In a Bud Light commercial that aired during football season, a Denver Broncos fan leaves a game to grab a beer from the basement, only to return and find that his team scored. Realizing that his trips to the basement must be causing the Broncos’ touchdowns, the avid fan selflessly ventures back into the dark basement for the remainder of the game, doing whatever it takes for his team to win.
This superstitious move is worthy of praise, no question about that. However, there’s a distinction between the everyday fan and the true sports team fan.
The definition of fanatic (often shortened to “fan”) is a person filled with excessive, single-minded, enthusiastic devotion to a cause, ideal, or goal. In the case of a sports fan, the goal is a team’s success, most likely how close one gets to the championship.
I’m from Ohio, so for years I’ve considered myself a fan of the Cleveland Indians, Browns, and Cavaliers (unfortunate, I know). Often, I would catch these teams’ games on TV, look for their respective standings every now and then, and even go to a game every few years. I rooted for them to win, surely, but a couple years ago I realized that I didn’t actually care about any of their successes deep down.
One such realization came when I was watching the Browns play the Patriots a few seasons ago. I like to say that I hate New England, not only because it wins too often, but also because Tom Brady went to Michigan, known as “that school up north” in Ohio. So naturally, I wanted the Browns to win, even more so than usual. In classic Cleveland fashion, they made a few great plays, toying with their viewers’ emotions, only to inevitably fall to the mighty Patriots.
I may have cursed once or twice as the game ended, but after I turned off the TV, I didn’t give the game another thought. I went on with the rest of my day as usual. Only later did I realize that none of my emotions whatsoever were affected by the outcome. This is why simple actions do not formulate the true fan of a team: true fandom transcends the physical world—it impacts one’s mind and emotions.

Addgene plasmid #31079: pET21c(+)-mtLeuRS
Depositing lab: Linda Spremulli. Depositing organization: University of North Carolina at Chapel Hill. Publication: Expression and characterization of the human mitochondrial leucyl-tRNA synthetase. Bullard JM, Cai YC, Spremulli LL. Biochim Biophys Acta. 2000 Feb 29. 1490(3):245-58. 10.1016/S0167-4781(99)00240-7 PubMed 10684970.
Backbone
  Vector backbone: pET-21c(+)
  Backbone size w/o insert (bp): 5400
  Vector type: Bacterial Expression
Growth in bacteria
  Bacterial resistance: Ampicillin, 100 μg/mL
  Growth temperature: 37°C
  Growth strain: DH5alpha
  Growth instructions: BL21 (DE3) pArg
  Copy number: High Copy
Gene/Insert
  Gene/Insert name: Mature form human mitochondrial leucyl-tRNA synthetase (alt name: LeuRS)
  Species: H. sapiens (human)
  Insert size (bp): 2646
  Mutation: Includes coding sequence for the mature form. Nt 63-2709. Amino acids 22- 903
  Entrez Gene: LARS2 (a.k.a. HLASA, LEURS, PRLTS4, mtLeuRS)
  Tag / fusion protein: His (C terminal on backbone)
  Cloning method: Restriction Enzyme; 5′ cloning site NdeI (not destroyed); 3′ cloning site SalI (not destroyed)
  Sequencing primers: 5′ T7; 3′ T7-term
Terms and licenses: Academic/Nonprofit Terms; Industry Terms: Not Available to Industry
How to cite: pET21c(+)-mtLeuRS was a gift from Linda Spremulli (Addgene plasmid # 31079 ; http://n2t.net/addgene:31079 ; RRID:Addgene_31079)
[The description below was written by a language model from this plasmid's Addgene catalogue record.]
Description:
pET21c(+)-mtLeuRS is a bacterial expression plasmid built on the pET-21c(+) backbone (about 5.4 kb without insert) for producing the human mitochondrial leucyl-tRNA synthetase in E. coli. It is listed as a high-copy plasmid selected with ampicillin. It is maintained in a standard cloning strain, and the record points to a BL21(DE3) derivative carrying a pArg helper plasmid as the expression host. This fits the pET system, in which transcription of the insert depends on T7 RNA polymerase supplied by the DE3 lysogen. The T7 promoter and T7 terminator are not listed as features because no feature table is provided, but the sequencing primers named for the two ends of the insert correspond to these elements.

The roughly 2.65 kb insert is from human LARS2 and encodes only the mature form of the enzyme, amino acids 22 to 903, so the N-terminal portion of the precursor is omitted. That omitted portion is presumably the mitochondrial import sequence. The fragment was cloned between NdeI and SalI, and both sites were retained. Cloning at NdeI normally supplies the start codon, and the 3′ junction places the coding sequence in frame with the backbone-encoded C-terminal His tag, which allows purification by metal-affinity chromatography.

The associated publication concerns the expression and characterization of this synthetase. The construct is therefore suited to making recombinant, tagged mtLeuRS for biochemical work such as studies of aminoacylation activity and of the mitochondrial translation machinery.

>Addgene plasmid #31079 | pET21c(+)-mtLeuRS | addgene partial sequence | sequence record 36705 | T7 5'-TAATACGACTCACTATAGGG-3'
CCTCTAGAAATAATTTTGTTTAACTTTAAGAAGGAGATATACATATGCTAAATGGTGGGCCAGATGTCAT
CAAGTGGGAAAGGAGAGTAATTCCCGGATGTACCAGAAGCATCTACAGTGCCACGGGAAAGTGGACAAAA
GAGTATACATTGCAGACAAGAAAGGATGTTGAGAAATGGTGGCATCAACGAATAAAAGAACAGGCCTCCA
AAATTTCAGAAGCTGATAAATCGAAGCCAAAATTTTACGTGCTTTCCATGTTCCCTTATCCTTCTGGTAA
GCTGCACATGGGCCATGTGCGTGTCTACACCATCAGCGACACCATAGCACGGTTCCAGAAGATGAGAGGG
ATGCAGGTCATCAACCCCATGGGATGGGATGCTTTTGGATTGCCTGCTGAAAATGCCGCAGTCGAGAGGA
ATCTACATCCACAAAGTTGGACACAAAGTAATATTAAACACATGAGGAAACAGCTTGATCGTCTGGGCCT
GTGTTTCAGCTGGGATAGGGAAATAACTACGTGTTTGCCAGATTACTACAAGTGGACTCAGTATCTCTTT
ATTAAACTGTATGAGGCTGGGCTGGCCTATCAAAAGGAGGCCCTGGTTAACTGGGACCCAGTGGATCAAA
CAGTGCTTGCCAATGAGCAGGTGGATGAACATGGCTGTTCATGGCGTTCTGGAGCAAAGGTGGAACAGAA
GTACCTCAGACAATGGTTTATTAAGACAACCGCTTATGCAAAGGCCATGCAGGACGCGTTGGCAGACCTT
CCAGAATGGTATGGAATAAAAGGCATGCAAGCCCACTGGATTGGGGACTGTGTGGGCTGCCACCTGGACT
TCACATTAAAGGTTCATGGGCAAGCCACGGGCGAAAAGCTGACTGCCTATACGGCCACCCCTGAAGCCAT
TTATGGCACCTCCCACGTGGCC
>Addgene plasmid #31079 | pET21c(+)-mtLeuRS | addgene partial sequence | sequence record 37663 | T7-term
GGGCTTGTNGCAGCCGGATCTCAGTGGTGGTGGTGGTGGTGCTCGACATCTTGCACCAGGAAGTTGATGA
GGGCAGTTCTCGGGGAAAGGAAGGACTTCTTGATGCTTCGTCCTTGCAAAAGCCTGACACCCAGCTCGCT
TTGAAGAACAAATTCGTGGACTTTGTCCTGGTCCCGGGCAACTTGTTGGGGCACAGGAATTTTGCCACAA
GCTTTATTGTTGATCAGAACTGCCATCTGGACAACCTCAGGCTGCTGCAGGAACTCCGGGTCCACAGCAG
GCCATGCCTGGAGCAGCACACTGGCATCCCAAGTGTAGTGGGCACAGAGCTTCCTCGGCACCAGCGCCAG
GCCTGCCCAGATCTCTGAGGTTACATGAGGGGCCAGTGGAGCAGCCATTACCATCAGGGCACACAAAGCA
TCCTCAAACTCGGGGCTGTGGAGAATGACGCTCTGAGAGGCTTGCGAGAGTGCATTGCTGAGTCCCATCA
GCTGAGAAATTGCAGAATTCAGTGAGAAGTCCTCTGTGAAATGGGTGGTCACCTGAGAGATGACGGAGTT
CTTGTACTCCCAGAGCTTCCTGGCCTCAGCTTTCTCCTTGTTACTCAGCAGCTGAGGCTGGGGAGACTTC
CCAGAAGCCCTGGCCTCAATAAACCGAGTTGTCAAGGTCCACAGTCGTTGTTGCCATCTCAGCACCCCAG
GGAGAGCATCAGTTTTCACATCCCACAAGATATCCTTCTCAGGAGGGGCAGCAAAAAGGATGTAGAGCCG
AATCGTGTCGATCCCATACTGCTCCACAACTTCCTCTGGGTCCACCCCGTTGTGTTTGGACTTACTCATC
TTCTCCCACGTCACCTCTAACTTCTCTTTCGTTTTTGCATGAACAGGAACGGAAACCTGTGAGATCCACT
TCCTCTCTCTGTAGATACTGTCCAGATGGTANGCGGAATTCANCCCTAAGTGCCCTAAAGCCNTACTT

Similarly, I also follow Ohio State’s basketball and football teams, since my parents teach there and I grew up just blocks from campus. When the Buckeyes lost to Wichita State in last year’s NCAA basketball tournament, I was in disbelief. I remember it like it was yesterday, too. As the game clock wound down, my hands covered my face, concealing everything except my eyes, trying to fight the inescapable acceptance of failure and loss…to freaking Wichita State.
After the game and a wave of frustration, I could feel genuine sadness washing over me. I remember thinking that I had to distract myself with some fun activity. A casual observer probably would’ve thought a relative of mine had just died.
Looking at the definition of a fan, I ask, is my devotion to Ohio State excessive? Maybe (my friends would say so)—if watching every game, even at the dining hall or library, having an Ohio State phone case and wall posters in my room, and traveling to multiple games during the school year is excessive. Is this devotion single-minded? Yeah, pretty much—I only want wins. Lastly, is it enthusiastic? O-H! (Take a guess.)
Additionally, I believe that when the outcome of your team’s game or season affects your mood and happiness, that’s when you are a true fan. It becomes apparent that the success and failure are ingrained in your being, your soul, and your subconscious. There exists a sort of metaphysical relationship between you and your team. That’s not to say that you cannot be happy without wins—something out of your control—but your mood and attitude are lifted by your team’s successful performance, and vice versa.
Don’t get the wrong idea, though. I’m certainly not bashing the casual fan, because there are fans of varying degrees (even though casual fans likely don’t fit the definition of “fanatic”), and all are necessary. In fact, casual fans might be even more important to teams and organizations since they probably outnumber true fans. If you consider the occupancies of college and professional football stadiums (around 70,000, some 100,000), baseball stadiums (around 40,000), and basketball arenas (20,000), it’s likely that the majority of attendees are some variation of the casual fan.
I’m certainly a casual Browns, Indians, and Cavaliers fan, but there’s no doubt in my mind that I bleed scarlet and gray for Ohio State. If you ever find yourself wondering, “Am I a true fan?” don’t think about what you would do for your team—à la Bud Light-loving Broncos fan—but rather how its successes and failures (rationally or irrationally) affect your mental and emotional being.